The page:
New proposed tariffs on imported goods and a renewed focus on American-made products has sparked conversation as to the ramifications of an economy that produces American, buys American and sells American. Globalized manufacturing and trade will always be a part of the American economy, but an “America First” approach for the majority of industries would certainly have a ripple effect on everything from supply and demand to cost and quality. Let’s take a closer look at some of the costs and benefits in focusing on domestic production.
Opponents of a domestic approach to manufacturing overwhelmingly cite the increased cost of production paired with the reduced variety of goods offered. The fact of the matter is many raw materials are cheaper to source, refine, manufacture and distribute in some foreign countries. U.S.-sourced raw goods would be more expensive by default, increasing the cost of shipment, production, storage and more. Labor is also more expensive in the U.S. than it is abroad. This is due in part to labor laws and the fact that fewer companies in the U.S. specialize in manufacturing after massive offshoring in decades past.
To sum up some of the regularly mentioned costs:
- More expensive raw materials
- Increased labor costs
- Decreased competition increases costs for end consumer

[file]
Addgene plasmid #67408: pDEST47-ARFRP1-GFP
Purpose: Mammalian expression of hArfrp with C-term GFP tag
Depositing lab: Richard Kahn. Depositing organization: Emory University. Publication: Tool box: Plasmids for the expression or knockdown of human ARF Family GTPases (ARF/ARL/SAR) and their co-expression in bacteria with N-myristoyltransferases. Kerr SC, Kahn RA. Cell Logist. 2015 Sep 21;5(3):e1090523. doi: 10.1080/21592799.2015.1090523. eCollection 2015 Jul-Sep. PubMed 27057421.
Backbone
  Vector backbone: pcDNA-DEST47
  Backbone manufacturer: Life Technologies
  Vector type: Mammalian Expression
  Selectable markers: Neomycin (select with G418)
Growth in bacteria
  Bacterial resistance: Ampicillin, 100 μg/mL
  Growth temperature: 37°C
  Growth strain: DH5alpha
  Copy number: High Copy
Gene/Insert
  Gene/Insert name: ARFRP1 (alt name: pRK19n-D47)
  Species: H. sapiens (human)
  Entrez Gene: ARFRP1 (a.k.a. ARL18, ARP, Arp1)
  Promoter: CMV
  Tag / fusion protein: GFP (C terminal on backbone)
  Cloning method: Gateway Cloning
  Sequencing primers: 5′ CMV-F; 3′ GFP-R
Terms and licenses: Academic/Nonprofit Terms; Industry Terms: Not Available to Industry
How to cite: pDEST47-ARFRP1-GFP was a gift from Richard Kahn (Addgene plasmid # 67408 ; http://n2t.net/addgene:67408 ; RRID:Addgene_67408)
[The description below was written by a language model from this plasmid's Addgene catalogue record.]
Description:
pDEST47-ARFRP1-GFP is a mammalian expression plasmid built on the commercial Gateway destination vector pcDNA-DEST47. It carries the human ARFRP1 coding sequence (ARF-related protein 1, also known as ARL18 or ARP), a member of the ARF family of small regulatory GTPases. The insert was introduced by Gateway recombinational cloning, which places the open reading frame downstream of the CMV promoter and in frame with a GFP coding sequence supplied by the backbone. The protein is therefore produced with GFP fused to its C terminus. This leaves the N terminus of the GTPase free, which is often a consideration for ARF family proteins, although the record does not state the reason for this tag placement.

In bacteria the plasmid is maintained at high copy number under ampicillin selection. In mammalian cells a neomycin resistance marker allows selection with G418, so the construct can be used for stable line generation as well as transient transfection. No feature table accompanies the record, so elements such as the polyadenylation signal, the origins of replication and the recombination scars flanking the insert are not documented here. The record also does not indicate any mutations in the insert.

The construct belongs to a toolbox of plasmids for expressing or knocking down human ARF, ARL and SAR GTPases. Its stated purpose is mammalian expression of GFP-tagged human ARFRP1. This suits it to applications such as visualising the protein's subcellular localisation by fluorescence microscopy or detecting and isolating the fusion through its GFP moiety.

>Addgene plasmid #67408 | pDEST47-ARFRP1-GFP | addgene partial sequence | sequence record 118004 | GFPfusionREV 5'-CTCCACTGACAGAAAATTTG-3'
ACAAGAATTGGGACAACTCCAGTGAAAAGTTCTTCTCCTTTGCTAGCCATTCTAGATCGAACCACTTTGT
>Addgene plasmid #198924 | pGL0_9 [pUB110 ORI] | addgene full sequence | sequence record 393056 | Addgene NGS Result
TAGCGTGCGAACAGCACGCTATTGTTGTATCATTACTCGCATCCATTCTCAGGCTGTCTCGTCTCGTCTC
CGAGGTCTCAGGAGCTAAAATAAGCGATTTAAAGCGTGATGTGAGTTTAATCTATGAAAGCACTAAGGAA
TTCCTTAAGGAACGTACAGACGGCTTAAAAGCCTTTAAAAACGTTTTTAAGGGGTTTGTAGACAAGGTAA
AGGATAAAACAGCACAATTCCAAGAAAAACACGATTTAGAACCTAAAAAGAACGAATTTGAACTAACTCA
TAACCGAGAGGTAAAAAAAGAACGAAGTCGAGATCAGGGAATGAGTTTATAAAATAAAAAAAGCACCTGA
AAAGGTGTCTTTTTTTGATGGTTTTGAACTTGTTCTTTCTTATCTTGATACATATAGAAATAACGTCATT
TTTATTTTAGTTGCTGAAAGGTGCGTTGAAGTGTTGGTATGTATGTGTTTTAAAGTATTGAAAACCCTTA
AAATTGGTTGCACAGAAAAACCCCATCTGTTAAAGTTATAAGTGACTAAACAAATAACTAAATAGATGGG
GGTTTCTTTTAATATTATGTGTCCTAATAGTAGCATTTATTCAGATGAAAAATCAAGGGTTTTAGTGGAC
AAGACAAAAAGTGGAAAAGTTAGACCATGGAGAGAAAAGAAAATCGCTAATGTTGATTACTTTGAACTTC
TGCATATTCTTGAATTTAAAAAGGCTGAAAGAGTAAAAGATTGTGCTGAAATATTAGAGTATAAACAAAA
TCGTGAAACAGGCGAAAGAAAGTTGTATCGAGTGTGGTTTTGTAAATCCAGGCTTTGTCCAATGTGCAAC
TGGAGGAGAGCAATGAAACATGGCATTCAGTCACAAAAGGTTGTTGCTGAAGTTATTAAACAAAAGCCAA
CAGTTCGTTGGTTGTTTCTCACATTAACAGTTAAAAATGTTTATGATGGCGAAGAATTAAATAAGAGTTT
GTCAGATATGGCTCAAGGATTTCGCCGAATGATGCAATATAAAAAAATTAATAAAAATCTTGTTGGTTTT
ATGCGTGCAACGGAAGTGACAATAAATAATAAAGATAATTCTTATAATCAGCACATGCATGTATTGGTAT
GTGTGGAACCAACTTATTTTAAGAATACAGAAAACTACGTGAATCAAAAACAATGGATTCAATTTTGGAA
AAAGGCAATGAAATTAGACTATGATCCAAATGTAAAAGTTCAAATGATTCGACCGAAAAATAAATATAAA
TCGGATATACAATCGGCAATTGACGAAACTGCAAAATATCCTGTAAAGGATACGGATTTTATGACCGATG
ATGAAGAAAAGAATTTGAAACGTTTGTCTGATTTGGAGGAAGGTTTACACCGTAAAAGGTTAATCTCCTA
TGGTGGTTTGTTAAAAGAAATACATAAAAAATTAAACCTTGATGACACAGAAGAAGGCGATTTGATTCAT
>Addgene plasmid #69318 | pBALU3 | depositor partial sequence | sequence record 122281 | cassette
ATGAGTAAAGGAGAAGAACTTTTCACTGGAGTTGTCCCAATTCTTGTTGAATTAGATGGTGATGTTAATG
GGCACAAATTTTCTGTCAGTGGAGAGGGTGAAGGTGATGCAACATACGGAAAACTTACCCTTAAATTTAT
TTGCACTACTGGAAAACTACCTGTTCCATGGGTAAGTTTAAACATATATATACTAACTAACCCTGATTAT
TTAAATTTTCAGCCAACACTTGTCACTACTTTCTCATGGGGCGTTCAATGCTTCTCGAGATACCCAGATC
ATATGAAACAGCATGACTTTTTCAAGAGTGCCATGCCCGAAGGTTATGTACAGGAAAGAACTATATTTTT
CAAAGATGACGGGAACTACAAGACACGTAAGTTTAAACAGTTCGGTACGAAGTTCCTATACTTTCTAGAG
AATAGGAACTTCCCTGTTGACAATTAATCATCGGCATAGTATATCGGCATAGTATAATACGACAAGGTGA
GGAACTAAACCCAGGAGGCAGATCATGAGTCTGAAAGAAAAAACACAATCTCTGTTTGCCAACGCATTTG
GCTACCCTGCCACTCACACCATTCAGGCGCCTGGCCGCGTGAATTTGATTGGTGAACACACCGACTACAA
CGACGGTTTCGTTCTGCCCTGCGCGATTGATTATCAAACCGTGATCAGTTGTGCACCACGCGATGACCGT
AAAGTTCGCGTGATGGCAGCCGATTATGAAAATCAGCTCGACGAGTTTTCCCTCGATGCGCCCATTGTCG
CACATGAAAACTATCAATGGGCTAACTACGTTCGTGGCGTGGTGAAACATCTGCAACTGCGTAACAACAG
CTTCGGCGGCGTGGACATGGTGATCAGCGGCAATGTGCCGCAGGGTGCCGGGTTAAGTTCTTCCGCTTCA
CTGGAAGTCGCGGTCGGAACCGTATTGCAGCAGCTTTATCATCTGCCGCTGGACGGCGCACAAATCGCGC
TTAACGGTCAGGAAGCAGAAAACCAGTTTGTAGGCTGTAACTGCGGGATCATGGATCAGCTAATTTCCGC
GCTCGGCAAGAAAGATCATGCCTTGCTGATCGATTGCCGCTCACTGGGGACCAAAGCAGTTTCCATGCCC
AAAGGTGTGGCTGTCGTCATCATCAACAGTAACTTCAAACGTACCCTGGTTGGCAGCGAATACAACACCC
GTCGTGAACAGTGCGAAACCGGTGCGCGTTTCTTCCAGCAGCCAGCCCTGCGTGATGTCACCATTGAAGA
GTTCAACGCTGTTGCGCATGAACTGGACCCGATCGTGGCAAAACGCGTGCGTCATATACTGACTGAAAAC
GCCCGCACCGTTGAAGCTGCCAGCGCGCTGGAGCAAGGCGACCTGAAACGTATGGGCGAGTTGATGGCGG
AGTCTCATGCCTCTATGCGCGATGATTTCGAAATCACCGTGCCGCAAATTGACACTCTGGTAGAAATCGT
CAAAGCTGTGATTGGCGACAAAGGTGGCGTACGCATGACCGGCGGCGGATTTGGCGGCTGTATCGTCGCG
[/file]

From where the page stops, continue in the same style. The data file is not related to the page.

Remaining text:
- Less U.S. investment from foreign companies
- Higher likelihood of companies relocating overseas to cut costs
- Possibility of more restrictive imports of U.S. goods abroad
Proponents of U.S.-based manufacturing regularly tout smoother communication, simpler logistics and economic stimulation as some of the main reasons to produce American. Housing manufacturing practices in the United States allows companies to implement innovative technology on the production floor, improving production flow and streamlining production. Communication gaps are less likely to happen due to language and time zone barriers normally experienced abroad, and a domestically based manufacturing chain has a naturally shorter logistics chain, which simplifies storage, shipping and trade routes. Aside from these factors, U.S.-based companies have to comply with strict federal regulations and naturally contribute to the economy by creating more jobs.
To sum up some of the regularly mentioned benefits:
- Reduced logistics costs
- More opportunities for new technology on the production floor
- Improved communication
- Clear, concise regulations on businesses
- Better control over safety/environmental impact of materials used
- Economy stimulation through job creation
Putting domestic manufacturing first clearly has its plusses and minuses up and down the production chain. While some smaller firms have found ways to flourish in a highly regulated domestic market with fewer competitors, some larger companies have had to rely on cheaper options abroad to stay afloat. What are your thoughts on manufacturing abroad versus at home? Share with us in the comments below.